Article XXII: Of purgatory

This post is part of a Lenten series on the 39 Articles.

Article XXII: Of purgatory
The Romish doctrine concerning Purgatory, Pardons, worshipping and adoration as well of Images as of Relics, and also Invocation of Saint, is a fond thing vainly invented, and grounded upon no warranty of Scripture; but rather repugnant to the word of God.

The poetry of the language here is lovely. No one talks this way any more. Just think how different life would be if the next time you had a disagreement, you said, “Your opinion is a fond thing, vainly invented.” I doubt if the argument would be any less intense, but it would be more beautiful.

At issue here among all the lovely language is superstition. The Reformers didn’t like it, rightly so. Treating an image or a relic as a magical talisman is to be avoided, and I doubt if very many people would make a counter argument today. However, if an icon is seen only as an aid to devotion, rather than an end of itself, most people would have no issue. Then there are relics, which can be inspiring — so long as we honor the grace revealed in a holy life, not bones themselves.

Again in this article we come to an issue of salvation and eternal life. Purgatory is hard, though not impossible, to argue scripturally (proof texting will get you just about everywhere). Frankly, if Anglicans believed in purgatory, it could be handy for a parish priest. “Hey, if you cook at the next parish dinner, I’ll knock a year off your purgatory!” You can see how this could be abused, which is precisely why the Reformers insisted that purgatory was nonsense.

The problem with defining things about life after death is that, by definition, we living folks can’t really know things for sure. We rely on the revelation of scripture, which is somewhat ambiguous. Indeed, even Rome has a change of heart sometimes. For hundreds of years: “Unbaptized children who die are consigned to limbo!” Then the current Pope says: “Oh, oops. Limbo? Not so much.”

As I’ve said before, it seems to me that we have plenty to worry about in our struggle to follow Jesus in this life. I have hope that God will offer eternal blessing. Beyond that, it’s all speculation. As this Article suggests, we do well to focus on the life, teachings, death, and resurrection of Jesus Christ — rather than on magical ideas and esoteric objects.

Oh, one more thing: I will continue to invoke saints. Here’s my reasoning. We have no problem asking for the prayers of a living friend, right? So why should it be a problem to ask the prayers of those who have gone before? As long as we all remember that I can pray to God directly — without the need of an intercessor on my behalf — I can find no reason, biblical or otherwise, to refuse to invite the prayers of the living or of the dead. Holy Mary, pray for those who have trouble with this practice.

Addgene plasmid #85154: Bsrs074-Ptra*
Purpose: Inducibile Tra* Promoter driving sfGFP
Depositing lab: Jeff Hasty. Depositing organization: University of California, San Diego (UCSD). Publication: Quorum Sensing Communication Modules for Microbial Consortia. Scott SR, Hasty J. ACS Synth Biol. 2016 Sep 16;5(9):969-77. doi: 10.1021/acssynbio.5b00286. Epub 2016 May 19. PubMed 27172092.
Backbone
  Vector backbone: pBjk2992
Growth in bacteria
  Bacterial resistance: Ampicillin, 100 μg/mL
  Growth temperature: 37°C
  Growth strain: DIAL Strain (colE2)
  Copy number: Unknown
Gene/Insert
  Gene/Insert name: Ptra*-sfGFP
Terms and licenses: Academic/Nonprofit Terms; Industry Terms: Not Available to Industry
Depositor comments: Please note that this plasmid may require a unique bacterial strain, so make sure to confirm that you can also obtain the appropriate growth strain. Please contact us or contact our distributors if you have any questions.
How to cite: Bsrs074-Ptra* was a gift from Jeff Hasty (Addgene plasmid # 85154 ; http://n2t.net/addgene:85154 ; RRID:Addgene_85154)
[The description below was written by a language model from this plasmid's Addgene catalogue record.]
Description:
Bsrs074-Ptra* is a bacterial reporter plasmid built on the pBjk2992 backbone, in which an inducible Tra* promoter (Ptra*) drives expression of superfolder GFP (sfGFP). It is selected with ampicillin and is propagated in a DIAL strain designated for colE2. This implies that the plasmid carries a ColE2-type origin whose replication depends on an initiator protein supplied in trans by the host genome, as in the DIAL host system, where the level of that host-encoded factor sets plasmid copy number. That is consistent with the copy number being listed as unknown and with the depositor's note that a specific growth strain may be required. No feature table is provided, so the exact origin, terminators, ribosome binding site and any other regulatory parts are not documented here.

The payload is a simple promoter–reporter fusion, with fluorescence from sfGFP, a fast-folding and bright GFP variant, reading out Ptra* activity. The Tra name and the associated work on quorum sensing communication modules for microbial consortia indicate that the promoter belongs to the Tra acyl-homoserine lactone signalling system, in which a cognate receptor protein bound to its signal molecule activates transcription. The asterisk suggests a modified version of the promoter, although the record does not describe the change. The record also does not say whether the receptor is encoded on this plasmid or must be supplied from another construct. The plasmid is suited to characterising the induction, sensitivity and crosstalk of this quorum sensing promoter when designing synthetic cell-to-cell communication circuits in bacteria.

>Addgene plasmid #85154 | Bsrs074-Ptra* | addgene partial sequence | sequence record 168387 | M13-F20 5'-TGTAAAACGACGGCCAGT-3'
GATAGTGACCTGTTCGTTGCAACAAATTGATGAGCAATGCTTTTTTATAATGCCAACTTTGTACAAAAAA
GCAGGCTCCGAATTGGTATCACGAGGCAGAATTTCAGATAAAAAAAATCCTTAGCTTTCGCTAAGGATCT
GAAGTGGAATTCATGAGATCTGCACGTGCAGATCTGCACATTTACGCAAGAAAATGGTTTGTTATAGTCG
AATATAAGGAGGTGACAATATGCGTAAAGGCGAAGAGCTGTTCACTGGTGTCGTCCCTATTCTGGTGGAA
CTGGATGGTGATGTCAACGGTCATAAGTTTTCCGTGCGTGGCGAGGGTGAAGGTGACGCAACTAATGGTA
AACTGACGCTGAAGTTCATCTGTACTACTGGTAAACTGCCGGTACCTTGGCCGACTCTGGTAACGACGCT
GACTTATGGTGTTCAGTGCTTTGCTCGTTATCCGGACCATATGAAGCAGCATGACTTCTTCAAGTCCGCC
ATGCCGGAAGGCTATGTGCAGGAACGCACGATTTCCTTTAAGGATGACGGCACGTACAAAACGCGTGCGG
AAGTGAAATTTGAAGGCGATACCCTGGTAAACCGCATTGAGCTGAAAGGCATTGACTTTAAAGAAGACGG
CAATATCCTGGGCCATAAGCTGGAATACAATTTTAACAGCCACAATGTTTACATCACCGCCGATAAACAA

Let’s just remember to keep the main thing as the main thing.

Here are some questions for pondering or meditation:

  • Do you ever ask for the prayers of a departed saint? Why or why not?
  • Does it matter in this life exactly how things will work in the life to come? How will we know?
  • Icons and other images have been a source of controversy from the earliest days of Christianity. How might their use be abused? How could this abuse be avoided?

Almighty God, by your Holy Spirit you have made us one with your saints in heaven and on earth: Grant that in our earthly pilgrimage we may always be supported by this fellowship of love and prayer, and know ourselves to be surrounded by their witness to your power and mercy. We ask this for the sake of Jesus Christ, in whom all our intercessions are acceptable through the Spirit, and who lives and reigns for ever and ever. Amen.

Previous: Article XXI: Of the authority of General Councils
Next: Article XXIII: Of ministering in the congregation


  1. Toni Álvarez says:

    “However, if an icon is seen only as an aid to devotion, rather than an end of itself, most people would have no issue. Then there are relics, which can be inspiring — so long as we honor the grace revealed in a holy life, not bones themselves”

    I have to take issue with this characterization of icons. I think there is a valid view that they are much more than mere aids to devotion that is not “superstitious”.

    Icons bear witness to our Chalcedonian faith. They are sacramental in the larger sense because they depict heavenly realities and they convey these realities to us. Icons are to heaven.

  2. There is a tale that Arthur Michael Ramsey, who spent time at Nashota House after his retirement, once preached a sermon on Purgatory there.

    He was challenged on the basis that, “we don’t believe in Purgatory – it says so in te 39 Articles.”

    To which Ramsey allegedly replied, “No, no young man. We don’t believe the ROMISH doctrine of Purgatory.”

  3. Toni Álvarez says:

    *Icons are windows to heaven.

  4. Bob Chapman says:

    Romish doctrine of Purgatory versus the one promoted by, say, C. S. Lewis?